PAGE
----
There's huge potential but also massive challenges if Google stays in China.

By Correspondent / January 13, 2010

Several Chinese citizens placed flowers at the Google Logo outside of the company's Beijing office Wednesday. Google may shut down its business operations in China and close the search engine it started four years ago, wrote David Drummond, Google`s chief legal officer, in a statement. But can Google afford to quit China?



Strictly looking at the numbers, such a move looks foolhardy. This past June, China had 338 million Internet users, according to that nation's official Internet Network Information Center. By contrast, the United States had just under 200 million Internet users through 2008, according to a study done by Mediamark Research and Intelligence. And the potential growth in China is huge.

Furthermore, Google has already made strong inroads into the Chinese search space, accounting for somewhere between a quarter and a third of search traffic, which is boosting its projected earning from China to $600 million this year. Google.cn, the firm's Chinese site, is the third most popular site in the country, according to Alexa.com, a website that tracks Internet traffic, and the site's American version, Google.com, is sixth. However, there has been some speculation that Chinese search engine Baidu has recently cut into Google's share of the search market considerably.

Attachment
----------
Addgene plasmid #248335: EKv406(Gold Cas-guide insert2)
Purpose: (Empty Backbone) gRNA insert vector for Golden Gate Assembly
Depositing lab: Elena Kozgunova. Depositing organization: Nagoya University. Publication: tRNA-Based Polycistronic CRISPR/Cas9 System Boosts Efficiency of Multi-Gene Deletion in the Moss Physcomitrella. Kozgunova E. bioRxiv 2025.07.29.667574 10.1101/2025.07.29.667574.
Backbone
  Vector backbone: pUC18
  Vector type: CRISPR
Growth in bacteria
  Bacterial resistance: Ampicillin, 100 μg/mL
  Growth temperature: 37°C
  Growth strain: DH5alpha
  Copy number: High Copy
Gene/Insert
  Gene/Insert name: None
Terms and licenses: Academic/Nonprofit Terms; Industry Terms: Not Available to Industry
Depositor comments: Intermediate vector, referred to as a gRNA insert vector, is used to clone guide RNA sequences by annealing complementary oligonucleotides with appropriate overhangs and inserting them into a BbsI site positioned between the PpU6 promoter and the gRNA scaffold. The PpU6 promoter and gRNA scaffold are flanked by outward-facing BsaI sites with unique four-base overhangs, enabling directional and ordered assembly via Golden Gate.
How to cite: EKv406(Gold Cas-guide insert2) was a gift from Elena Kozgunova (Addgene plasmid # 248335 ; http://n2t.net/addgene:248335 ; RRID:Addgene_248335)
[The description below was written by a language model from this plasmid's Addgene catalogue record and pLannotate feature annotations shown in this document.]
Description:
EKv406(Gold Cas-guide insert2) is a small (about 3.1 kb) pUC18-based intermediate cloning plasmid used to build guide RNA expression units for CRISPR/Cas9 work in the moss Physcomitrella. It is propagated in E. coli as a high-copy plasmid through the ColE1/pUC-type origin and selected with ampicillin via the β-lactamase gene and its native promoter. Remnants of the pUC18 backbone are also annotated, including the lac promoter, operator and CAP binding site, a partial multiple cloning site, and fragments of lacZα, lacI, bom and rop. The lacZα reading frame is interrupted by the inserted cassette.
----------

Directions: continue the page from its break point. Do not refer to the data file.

But there are more than a few reasons why a Google exit makes a lot of sense.

First, 155 million Chinese access the Internet through mobile devices, a number that Mark Beccue, an analyst at ABI Research expects to rise at a steady clip for the foreseeable future. The question for Google is whether search, its cash cow, will be able to compete with Baidu and a host of China's other favorite web destinations, sites that sell virtual goods, for time on Chinese Internet users' handheld screens.

Second, the increasingly difficult political environment may not only knock Google out of China but portend a much riskier future for the entrance of other American Internet firms.

"This is a no-win situation for an American [company's] entrance," says Richard D'Aveni, professor of strategic management at Dartmouth University's Tuck business school. "I think China is going to want control over the Internet, and I think the fate of any search engine or Internet-based company in China is one that they are either going to have to corporate with the government by allowing espionage or they are going to have to get out if they want to live by American values."